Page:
The Corner

Politics & Policy

Do Universities Kindle Entrepreneurship?

University officials like to talk about how they help to educate and inspire new entrepreneurs (at least to some people, anyway; they’d never bring that up in front of the social-justice crowd), but is it more than just talk? In today’s Martin Center article, Zak Slayback argues that it isn’t.

He writes: “Universities don’t specialize in entrepreneurship, even if they create majors and centers devoted to it. In the best cases, they work as honeypots where entrepreneurship is a function of smart people being near other smart people. Universities specialize in credentialing, first and foremost. Students enroll primarily to get credentials, not to learn skills that make them entrepreneurs. That difference should be no surprise to anybody steeped in the economics of higher education — both Bryan Caplan in The Case Against Education and Richard Vedder in Restoring the Promise show that most of the gains from education come from signaling and that skills taught in school are rarely retained.”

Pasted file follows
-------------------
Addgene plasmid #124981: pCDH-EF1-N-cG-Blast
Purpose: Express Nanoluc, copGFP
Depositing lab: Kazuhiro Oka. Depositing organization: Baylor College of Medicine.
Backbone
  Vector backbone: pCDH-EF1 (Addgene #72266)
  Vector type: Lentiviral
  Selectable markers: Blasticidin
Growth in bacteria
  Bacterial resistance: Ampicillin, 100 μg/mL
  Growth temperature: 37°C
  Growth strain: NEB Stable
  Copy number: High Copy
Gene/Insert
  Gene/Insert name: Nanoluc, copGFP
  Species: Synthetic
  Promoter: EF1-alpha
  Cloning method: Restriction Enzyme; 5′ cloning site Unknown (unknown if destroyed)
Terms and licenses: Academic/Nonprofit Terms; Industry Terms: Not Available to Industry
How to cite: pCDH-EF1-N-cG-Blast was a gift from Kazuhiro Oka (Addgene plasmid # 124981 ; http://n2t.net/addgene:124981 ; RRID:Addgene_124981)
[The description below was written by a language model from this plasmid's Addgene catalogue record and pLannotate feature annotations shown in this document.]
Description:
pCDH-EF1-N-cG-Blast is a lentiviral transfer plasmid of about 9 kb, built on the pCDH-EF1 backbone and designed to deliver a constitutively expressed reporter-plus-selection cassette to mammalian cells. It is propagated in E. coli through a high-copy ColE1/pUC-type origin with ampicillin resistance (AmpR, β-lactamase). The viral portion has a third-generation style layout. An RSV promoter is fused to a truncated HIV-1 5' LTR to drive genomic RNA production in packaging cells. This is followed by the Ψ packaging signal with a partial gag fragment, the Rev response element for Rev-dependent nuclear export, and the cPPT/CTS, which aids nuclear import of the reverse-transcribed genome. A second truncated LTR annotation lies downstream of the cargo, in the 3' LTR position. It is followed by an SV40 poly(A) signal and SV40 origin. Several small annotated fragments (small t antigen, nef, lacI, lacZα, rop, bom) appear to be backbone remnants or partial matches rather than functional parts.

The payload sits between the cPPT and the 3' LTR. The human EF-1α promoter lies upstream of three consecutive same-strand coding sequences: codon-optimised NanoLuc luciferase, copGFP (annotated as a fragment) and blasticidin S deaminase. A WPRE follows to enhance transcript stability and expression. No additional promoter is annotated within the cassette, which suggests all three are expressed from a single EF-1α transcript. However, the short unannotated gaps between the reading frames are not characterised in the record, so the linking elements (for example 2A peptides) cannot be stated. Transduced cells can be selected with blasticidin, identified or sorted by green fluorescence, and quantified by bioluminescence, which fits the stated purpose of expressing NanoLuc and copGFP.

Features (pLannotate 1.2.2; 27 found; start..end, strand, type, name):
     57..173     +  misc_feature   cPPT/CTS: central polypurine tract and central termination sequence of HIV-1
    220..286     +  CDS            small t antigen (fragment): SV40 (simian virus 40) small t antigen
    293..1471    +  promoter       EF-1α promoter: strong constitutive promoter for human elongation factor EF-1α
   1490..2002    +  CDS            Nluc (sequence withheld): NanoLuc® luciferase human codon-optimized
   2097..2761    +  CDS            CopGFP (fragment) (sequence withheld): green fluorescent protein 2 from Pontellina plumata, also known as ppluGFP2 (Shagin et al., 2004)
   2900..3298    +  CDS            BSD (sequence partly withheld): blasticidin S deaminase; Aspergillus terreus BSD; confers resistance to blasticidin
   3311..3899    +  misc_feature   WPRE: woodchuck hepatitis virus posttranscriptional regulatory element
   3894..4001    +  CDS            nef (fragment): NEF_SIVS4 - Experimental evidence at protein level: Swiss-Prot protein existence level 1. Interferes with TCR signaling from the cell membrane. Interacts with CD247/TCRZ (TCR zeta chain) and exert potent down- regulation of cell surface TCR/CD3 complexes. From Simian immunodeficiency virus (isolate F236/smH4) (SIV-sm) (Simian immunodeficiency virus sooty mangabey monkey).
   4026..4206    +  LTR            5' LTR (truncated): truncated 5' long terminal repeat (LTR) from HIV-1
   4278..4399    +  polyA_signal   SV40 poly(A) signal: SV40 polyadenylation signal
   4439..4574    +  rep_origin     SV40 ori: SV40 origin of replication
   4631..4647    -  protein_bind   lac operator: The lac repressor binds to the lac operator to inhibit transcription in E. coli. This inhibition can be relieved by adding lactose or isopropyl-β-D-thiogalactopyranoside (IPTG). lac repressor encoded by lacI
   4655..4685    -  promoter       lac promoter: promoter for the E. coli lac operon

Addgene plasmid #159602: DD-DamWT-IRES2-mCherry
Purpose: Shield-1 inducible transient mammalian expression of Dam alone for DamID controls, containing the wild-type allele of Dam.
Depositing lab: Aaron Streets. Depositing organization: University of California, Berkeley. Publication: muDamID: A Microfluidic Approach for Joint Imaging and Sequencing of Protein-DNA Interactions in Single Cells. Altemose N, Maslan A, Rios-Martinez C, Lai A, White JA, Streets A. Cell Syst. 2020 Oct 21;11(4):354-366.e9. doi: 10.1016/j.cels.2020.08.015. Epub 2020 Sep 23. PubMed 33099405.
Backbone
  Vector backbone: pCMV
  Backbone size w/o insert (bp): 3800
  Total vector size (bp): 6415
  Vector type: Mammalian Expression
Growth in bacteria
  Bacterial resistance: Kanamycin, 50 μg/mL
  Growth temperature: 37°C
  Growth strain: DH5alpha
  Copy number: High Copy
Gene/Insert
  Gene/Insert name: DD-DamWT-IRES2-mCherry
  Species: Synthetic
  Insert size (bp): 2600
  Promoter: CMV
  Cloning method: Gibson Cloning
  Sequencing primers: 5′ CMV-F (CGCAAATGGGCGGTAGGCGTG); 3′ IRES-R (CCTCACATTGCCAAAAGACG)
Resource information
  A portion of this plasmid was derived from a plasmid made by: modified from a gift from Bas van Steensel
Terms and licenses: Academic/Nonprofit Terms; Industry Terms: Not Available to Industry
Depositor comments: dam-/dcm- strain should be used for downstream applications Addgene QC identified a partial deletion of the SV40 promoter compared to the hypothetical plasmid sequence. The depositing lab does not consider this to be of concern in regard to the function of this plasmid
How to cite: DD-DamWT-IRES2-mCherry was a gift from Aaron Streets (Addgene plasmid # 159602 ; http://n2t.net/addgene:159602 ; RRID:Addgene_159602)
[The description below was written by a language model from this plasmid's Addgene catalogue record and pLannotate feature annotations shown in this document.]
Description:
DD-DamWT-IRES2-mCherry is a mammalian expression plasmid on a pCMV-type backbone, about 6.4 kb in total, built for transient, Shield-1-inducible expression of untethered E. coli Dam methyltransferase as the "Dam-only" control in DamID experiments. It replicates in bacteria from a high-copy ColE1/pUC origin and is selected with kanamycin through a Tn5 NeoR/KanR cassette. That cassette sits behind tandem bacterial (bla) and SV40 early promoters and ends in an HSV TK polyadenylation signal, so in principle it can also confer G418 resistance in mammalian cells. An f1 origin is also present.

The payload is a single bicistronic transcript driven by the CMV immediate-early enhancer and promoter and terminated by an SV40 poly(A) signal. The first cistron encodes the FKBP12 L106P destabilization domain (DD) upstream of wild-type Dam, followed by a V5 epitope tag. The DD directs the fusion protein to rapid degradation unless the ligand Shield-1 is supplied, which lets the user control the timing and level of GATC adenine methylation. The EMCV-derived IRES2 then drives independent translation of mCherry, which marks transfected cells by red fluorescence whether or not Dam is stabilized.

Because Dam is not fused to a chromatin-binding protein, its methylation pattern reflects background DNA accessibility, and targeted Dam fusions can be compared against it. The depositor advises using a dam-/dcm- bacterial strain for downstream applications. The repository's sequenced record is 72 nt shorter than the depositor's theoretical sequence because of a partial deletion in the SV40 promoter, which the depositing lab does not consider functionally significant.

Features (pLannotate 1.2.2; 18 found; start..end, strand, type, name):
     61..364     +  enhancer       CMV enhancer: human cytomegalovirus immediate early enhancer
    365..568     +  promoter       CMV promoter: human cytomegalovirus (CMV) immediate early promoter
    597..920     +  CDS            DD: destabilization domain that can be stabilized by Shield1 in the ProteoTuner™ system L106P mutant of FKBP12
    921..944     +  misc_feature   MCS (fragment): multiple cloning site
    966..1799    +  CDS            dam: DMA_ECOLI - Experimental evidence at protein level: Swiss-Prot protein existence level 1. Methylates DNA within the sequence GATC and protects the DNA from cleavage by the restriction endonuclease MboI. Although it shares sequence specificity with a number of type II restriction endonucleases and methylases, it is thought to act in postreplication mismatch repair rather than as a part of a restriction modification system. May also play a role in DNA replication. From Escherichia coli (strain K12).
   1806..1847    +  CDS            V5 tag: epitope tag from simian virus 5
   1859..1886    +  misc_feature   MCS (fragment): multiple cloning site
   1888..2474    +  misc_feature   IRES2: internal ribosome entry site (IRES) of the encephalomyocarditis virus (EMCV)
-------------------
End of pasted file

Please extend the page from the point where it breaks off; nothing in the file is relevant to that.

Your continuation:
If someone really wants to become an entrepreneur, it’s much better to actually do it than to get a college degree that involves hearing and reading about, along with lots of other stuff.

One person who has famously helped lots of budding entrepreneurs do what they say they want to do is Peter Thiel. For ten years, Thiel has been giving money to young people who aspire to be entrepreneurs, but not for college programs. Many education insiders have scoffed at Thiel, but Slayback shows that his approach has had good results.

George Leef is the the director of editorial content at the James G. Martin Center for Academic Renewal.